A leading cancer specialist attacked the high cost of new cancer drugs at a medical meeting Sunday.
Leonard Saltz, chief of gastrointestinal oncology at Memorial Sloan Kettering, said the monthly price of new cancer drugs in the U.S. had more than doubled over the last decade, to nearly $10,000. The prices are “not related to the value of the drug” but rather “what the seller believes the market will bear.” Dr. Saltz’s particular focus was on a promising new melanoma treatment made by Bristol-Myers Squibb Co.
Drug prices aren’t normally a focus of such scientific confabs, which tend to be sponsored by pharmaceutical companies. You can take this as a clear sign that dissatisfaction with drug company pricing is reaching a new peak. Dr. Saltz’s solution: Medicare should be allowed to “negotiate” with pharma on pricing.
Also on Sunday, an overflow crowd of some 3,000 people – more than has attended any recent Hillary Clinton rally — gathered to hear Sen. Bernie Sanders fiery rhetoric about income inequality and corporate greed. We don’t consider Sen. Sanders as a serious candidate, but his surging popularity will force Clinton to tack left.
Enjoy the day. We’ll spend it closing the magazine’s Fortune 500 issue, out on Thursday.
• Intel looks poised to buy Altera
Intel will reportedly announce a roughly $17 billion acquisition of Altera on Monday, agreeing to pay a 56% premium to Altera’s trading price before talks between the companies were first hinted at in late March. A deal would represent further consolidation in the semiconductor industry, coming just days after Avago Technologies agreed to pay $37 billion for Broadcom.
WSJ (subscription required)
• Senate lets NSA spy program lapse
The legal authority for U.S. spy agencies to collect Americans’ phone records and other data expired at midnight on Sunday after the Senate failed to pass legislation extending their powers. Republicans are divided on the issue: security hawks want the NSA program to continue while libertarians want to kill it. Democrat President Barack Obama, meanwhile, has pushed for a reformed measure.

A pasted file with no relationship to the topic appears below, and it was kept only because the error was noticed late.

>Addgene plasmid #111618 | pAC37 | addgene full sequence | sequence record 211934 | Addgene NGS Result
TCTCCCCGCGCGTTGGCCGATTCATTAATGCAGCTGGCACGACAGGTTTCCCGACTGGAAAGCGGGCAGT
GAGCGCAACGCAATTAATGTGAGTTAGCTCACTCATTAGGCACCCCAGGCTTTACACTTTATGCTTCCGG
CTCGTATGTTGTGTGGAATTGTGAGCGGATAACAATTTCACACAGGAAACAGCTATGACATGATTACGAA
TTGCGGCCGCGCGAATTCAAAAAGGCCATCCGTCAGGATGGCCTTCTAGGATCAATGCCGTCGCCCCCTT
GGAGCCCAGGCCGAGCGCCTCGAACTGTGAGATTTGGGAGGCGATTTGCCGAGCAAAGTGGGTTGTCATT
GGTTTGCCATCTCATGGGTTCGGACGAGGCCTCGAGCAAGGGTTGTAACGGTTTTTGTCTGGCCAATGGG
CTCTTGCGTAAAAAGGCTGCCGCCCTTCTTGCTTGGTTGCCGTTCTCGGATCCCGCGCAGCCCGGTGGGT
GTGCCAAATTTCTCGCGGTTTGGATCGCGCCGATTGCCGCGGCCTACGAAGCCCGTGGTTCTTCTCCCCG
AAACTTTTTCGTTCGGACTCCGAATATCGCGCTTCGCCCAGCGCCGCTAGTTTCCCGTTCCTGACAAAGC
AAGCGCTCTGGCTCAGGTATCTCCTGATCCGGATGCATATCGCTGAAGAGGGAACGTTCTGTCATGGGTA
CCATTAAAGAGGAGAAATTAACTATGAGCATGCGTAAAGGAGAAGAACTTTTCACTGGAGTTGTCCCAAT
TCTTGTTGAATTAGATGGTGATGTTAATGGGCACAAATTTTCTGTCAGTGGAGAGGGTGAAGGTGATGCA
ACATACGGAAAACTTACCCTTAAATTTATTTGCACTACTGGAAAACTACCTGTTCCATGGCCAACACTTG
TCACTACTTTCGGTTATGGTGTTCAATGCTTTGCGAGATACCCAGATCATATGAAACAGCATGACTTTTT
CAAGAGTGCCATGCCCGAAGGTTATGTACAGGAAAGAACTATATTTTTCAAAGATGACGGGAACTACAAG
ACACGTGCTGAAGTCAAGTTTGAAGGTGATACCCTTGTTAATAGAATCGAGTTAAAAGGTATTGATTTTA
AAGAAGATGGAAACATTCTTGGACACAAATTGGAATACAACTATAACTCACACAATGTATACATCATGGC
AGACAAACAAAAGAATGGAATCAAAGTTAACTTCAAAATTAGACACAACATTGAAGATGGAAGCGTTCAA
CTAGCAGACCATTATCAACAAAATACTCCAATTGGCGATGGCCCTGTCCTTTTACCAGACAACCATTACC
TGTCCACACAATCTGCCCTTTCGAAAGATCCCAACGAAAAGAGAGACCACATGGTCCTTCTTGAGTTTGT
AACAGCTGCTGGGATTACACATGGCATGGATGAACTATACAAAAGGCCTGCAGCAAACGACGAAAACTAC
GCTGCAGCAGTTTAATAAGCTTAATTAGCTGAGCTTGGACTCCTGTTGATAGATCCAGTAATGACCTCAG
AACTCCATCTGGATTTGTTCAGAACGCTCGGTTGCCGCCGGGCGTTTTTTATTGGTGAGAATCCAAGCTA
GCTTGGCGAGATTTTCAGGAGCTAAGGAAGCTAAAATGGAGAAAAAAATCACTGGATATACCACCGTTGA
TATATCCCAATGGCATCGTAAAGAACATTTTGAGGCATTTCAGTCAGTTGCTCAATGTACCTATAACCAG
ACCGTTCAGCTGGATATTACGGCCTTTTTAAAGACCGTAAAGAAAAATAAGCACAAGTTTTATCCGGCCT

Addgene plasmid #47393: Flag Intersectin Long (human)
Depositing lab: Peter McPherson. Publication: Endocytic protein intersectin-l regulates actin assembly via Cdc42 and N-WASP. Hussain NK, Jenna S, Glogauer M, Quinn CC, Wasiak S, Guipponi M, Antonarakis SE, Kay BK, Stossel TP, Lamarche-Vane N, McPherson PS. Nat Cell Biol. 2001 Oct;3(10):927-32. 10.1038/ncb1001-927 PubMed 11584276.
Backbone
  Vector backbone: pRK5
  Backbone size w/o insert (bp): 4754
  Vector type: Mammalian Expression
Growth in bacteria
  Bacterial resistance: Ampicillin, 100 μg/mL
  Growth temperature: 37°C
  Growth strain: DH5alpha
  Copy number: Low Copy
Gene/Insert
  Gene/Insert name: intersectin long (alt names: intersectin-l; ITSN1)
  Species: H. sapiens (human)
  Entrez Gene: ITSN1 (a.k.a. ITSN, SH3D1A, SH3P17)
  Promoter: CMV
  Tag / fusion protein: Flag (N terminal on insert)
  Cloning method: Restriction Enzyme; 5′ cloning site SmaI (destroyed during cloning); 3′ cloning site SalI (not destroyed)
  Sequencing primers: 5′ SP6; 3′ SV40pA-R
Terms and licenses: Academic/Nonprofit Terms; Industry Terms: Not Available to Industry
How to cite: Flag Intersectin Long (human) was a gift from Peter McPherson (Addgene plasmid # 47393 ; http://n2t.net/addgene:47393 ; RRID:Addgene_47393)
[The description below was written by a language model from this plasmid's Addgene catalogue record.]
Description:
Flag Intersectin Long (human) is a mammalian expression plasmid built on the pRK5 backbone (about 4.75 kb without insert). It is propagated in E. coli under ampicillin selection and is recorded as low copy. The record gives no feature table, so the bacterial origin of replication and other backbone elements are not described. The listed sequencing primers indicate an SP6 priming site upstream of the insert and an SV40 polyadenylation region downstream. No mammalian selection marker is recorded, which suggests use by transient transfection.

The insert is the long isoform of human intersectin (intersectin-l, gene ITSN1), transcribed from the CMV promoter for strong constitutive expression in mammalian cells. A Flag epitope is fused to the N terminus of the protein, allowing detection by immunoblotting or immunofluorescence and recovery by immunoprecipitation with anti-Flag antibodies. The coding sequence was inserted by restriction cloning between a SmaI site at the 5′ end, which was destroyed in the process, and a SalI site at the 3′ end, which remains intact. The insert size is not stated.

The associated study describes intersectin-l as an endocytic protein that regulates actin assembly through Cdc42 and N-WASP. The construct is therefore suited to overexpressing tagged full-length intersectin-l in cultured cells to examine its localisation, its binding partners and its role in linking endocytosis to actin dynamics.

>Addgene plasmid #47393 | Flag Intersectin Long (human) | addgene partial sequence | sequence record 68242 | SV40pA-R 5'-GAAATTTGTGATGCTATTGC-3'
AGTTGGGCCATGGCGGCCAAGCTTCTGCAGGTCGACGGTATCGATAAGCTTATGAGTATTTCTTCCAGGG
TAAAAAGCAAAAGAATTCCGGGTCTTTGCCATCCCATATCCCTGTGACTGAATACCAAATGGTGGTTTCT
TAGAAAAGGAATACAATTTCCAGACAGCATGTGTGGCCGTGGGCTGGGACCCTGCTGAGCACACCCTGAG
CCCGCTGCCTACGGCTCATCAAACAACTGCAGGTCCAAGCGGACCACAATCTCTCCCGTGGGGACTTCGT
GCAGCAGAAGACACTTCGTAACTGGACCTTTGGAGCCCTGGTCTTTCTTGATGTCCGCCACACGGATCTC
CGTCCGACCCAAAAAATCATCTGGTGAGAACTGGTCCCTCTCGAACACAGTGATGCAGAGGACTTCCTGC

• GE explores sale for lending assets
General Electric has reportedly kicked off a sale process for a roughly $40 billion portion of its U.S. commercial lending assets. The businesses include financing for dealers of boats and recreational vehicles, as well as loans to buy construction equipment. GE’s businesses could be sold to a single buyer or in pieces, a source told Wall Street Journal.
• Greece and creditors trade barbs
Greece and its creditors have let another one of the government’s self-imposed deadlines for securing a deal pass, as disagreements between the two sides persisted over budget targets. Greece is due to make four payments totaling almost $1.78 billion to the International Monetary Fund this month and its bailout package backed by the euro region expires at the end of June.
Around the Water Cooler
• Mutual funds vote to keep insiders in
Vanguard and Fidelity appear to be standing against investors who want to bring much-needed fresh air to the stale director selection process. For example, proposals that would allow investors to nominate directors as long as they held at least a 3% stake for three years or more failed at 18 companies this year. An analysis indicated that many of those failed proposals would have won if Fidelity had supported them.
New York Times (subscription required)
• No. 1 city for female entrepreneurs
About 28% of Brooklyn-based startups that received funding between 2009 and 2014 had at least one woman founder. That’s the highest percentage in the country and well above the national average, outpacing other tech hotspots such as Boulder and San Francisco.
• Hefty price tag for promising drugs
Here’s the good news: a new study has found two cancer drugs, when taken jointly, can shrink tumors in nearly 60% of people with advanced-stage melanoma. The price tag for this treatment? Around $295,000 over nearly one year. If all U.S. patients with metastatic cancer took drugs at that price, it would cost $174 billion to treat them for just one year.
• Can Boston Market take flight again?
Before Boston Market landed in bankruptcy in the late 1990s, it was a stock market darling that posted a 140% jump for its 1993 initial public offering — a gain that outperformed what Chipotle and Shake Shack later posted. Though Boston Market, unlike other “fast casual” restaurants chains, won’t be seen as the next Chipotle, it is aiming to talk about the quality of the rotisserie chicken maker’s food more like many rivals.
5 things to know today
Jobs, NBA and IPOs — 5 things to know in the week ahead. Today’s story can be found here.